Ruturaj Gaikwad and Shubman Gill have shades of the old school that cajole you into believing they're best suited for red-ball cricket before they can suddenly flick a switch from within to become white-ball destroyers.
The crowd may have signed up for MS Dhoni, but also ended up getting a scintillating batting show from Gaikwad and Gill as they made a compelling case to be India's T20I opening pair. Gill is already there, having struck the right chords over the past six months, and Gaikwad is well on his way, after a temporary pause because of injury.
Gaikwad's 50-ball 92 left you in awe because of the amount of time he had in picking lengths and putting away deliveries others would simply be happy to keep out. Gill's essay, meanwhile, was ridiculous for the ease with which he got off the blocks and kept purring along like a Ferrari on the fast lane.
Gill looked and batted a million dollars, seemingly extending a purple patch that is now anything but a patch. It's a storm of runs that have made him India's undisputed first-choice opener across formats. He brings the visceral thrill that can win anybody over, except perhaps the bowlers who are often left pulling their hair out.
Gaikwad was a like boxer, jabbing and punching deliveries that would be perfectly acceptable to defend. When Hardik Pandya bowled a length ball into Gaikwad's body, seemingly to try and tuck him up, the batter responded by immediately using the crease and his malleable wrists to bisect midwicket and mid-on as the ball sailed over.
When Hardik hit the hard length on a fourth-stump line, hoping to have Gaikwad nicking, he used his height to get onto the toes and uncork his wrists to punch the ball between cover and point. These two shots within the first two overs had Gaikwad up and running.
One second, he was sitting back and pulling deliveries aimed at his rib cage over deep backward square leg. Next moment, he was throwing his fast hands at drivable deliveries and picking gaps at will. It had the bowlers scratching their heads. Alzarri Joseph certainly did after his opening over.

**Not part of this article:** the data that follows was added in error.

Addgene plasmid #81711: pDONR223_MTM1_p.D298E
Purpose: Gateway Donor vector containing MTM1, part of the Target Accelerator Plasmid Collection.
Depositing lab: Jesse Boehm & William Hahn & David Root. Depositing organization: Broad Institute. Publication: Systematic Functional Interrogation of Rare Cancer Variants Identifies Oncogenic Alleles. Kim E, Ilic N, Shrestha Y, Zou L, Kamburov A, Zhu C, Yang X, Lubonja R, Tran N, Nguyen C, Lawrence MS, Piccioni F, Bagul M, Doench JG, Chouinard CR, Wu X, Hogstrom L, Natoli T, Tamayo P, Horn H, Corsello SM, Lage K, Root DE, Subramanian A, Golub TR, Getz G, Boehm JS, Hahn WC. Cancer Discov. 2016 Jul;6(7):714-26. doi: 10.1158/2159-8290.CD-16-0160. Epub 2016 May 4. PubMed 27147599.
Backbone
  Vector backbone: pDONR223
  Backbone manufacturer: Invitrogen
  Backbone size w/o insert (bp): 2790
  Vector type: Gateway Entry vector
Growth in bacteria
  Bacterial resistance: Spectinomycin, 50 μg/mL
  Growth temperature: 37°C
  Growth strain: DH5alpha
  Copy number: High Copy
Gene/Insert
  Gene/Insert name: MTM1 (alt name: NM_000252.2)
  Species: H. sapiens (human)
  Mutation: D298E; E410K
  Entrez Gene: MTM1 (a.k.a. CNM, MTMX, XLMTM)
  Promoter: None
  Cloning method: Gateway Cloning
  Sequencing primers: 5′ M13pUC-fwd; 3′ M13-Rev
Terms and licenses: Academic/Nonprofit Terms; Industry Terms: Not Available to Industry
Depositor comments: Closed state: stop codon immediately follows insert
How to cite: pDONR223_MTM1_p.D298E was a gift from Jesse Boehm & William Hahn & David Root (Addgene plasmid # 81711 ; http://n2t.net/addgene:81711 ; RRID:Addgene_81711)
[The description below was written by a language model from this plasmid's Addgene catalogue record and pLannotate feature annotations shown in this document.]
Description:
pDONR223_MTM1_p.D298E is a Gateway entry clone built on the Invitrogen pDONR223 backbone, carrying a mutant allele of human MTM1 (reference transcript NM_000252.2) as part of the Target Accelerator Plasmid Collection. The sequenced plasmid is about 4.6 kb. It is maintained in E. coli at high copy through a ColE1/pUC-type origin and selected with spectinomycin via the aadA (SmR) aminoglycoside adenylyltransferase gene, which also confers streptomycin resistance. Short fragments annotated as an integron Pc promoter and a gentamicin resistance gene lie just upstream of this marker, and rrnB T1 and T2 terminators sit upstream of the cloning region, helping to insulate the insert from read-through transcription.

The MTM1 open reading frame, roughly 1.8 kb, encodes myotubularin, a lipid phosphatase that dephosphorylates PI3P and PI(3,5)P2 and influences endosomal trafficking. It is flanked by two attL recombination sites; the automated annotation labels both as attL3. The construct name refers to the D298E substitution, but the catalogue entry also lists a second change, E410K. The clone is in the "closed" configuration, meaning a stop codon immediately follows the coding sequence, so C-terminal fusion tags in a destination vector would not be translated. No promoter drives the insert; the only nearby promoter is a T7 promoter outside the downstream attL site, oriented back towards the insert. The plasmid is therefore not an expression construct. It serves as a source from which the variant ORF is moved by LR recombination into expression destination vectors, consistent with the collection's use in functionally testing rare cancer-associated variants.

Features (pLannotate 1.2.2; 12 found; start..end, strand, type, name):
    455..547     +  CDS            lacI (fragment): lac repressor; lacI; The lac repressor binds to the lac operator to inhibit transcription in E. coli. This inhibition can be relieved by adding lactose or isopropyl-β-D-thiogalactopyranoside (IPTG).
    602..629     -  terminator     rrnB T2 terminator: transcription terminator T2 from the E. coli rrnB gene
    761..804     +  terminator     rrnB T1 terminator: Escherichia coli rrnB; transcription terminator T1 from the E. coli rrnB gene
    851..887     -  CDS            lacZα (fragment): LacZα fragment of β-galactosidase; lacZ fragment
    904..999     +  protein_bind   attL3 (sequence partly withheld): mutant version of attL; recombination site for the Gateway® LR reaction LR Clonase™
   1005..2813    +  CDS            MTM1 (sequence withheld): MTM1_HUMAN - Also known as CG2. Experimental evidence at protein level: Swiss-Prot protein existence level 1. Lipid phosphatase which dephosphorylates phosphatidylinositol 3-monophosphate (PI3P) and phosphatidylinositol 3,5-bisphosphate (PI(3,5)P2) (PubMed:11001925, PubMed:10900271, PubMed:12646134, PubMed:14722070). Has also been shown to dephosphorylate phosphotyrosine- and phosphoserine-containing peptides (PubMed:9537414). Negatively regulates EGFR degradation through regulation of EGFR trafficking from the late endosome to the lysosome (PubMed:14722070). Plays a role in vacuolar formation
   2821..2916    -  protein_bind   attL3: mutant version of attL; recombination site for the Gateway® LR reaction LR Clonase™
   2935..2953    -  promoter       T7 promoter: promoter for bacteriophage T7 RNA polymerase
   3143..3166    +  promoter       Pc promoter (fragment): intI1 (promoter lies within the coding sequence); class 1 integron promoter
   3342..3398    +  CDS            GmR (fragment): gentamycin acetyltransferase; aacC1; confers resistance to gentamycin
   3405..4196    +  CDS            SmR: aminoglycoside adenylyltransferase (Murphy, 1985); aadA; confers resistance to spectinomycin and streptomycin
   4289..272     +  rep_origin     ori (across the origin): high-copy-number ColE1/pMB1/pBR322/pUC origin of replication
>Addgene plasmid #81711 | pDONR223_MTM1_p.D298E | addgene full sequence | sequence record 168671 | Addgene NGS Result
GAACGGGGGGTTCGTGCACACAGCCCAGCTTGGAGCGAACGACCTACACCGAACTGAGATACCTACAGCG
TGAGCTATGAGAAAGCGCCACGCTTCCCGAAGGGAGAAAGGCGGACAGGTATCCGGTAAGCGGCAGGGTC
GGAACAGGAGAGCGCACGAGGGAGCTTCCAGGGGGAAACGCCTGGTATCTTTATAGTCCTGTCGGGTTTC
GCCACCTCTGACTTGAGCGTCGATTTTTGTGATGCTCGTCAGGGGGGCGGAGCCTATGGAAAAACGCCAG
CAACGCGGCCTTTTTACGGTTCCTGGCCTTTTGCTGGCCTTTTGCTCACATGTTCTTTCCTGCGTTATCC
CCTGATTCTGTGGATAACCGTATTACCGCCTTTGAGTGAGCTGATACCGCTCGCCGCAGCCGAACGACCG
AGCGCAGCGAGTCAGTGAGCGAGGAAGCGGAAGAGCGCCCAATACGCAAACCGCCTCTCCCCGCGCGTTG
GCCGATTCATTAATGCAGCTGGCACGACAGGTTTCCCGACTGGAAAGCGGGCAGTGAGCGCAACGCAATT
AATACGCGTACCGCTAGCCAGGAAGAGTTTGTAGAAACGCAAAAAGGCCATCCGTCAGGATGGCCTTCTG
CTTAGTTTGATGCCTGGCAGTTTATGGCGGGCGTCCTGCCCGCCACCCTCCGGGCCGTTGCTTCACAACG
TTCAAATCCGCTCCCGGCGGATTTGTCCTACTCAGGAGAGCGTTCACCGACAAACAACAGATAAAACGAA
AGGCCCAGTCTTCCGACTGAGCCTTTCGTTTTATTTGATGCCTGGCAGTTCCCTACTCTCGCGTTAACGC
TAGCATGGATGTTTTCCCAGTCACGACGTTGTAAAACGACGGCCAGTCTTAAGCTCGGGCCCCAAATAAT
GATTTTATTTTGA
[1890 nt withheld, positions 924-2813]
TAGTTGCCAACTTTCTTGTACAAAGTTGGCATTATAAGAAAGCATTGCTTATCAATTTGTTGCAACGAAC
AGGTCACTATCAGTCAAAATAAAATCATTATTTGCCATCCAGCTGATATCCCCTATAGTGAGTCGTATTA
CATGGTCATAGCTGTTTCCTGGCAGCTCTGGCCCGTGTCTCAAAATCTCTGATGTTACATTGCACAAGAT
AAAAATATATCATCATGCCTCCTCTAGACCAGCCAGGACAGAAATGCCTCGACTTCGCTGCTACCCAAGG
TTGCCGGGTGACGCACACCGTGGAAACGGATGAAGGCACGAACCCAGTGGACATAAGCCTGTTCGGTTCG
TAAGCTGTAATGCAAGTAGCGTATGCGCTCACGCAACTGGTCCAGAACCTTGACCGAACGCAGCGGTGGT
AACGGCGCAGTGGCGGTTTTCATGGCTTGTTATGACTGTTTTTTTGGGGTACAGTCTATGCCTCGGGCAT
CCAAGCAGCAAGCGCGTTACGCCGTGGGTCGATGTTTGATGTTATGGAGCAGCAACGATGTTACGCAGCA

The other facet to his batting, and he briefly touched upon it during an unreal domestic white-ball season, is the ability to zone out between deliveries. Surely, you can't play the perfect inside-out shot on the up over extra cover for six only to be told that's not counted because the ball has hit spider cam, and then do the same next ball to the same bowler for a bigger six without intending to hit it in anger?
It came with an unwritten warning for the other: 'Do not try this.' Unfortunately for Chennai Super Kings, every other batter did and failed, something MS Dhoni alluded to later. "We tried to muscle the ball," he said at the post-match presentation. "Proper batting and trying to use the pace and hitting would've been good."
The "proper batting" but was a reference to Gaikwad's game that Dhoni has had a ringside view of over the past three years. This is a batter who is far from the diffident version when he began his IPL career with a wretched 0,5 and 0 in 2020. More than the scores, he seemed consumed in the mind. When he was struck down by Covid soon after, you felt his chance may have come and gone. But that's not the Super Kings way. Gaikwad duly got a chance to win back the team's confidence and he has repaid the confidence.
"Ruturaj, when he gets going, he's a pleasure to watch," Dhoni said. "Because he times the ball really well, uses the pace of the bowler and makes the right decisions. Under pressure, it's all about making the right decisions. Over the years, the way he has groomed himself and the way he picks his options, especially when he gets going, he's very pleasing on the eye."
If Gaikwad was pleasing on the eye, Gill was a step ahead for the sheer magnificence with which he hit good deliveries to different corners of the ground.
Like that sashay down the pitch to a Ravindra Jadeja dart, and then in a split-second decided he was going through with the lofted hit over cover even though he wasn't entirely to the pitch of the delivery. Equally stunning was his ability to use the depth of the crease and bring his wrists into play in picking Tushar Deshpande's attempted yorker with a helicopter-like shot over deep midwicket. In both cases, it's refreshing clarity that made the shots possible.
With shots like that, there can be a bit of theatrics involved, especially with an exaggerated follow-through that batters like Dhoni or Rashid Khan bring. With Gill, there was none of that. Just all grace and jaw-dropping awe.
Last year, Gill played some unreal shots, only to go into his shell at other times, seemingly in a bid to bat long and deliver consistency. It's perhaps a sign of his own maturity and a better understanding of his game that Gill has been able to break shackles that didn't perhaps exist in his path to being that all-round batter everyone hoped he would be. The fruits of that hard work - much of which he deserves credit, more than anyone - are being realised now.
If Gaikwad reached his fifty off 23, Gill got there off 30. But it wasn't any less an innings in terms of aesthetics. If you watched both of them on split-screen, it would be incredibly hard to decide which one was more pleasing. But if you simply sat back and relished it, without letting preconceived notions come in your way, like Gaikwad and Gill didn't, you would have walked away feeling a million dollars, like the Ahmedabad faithful did.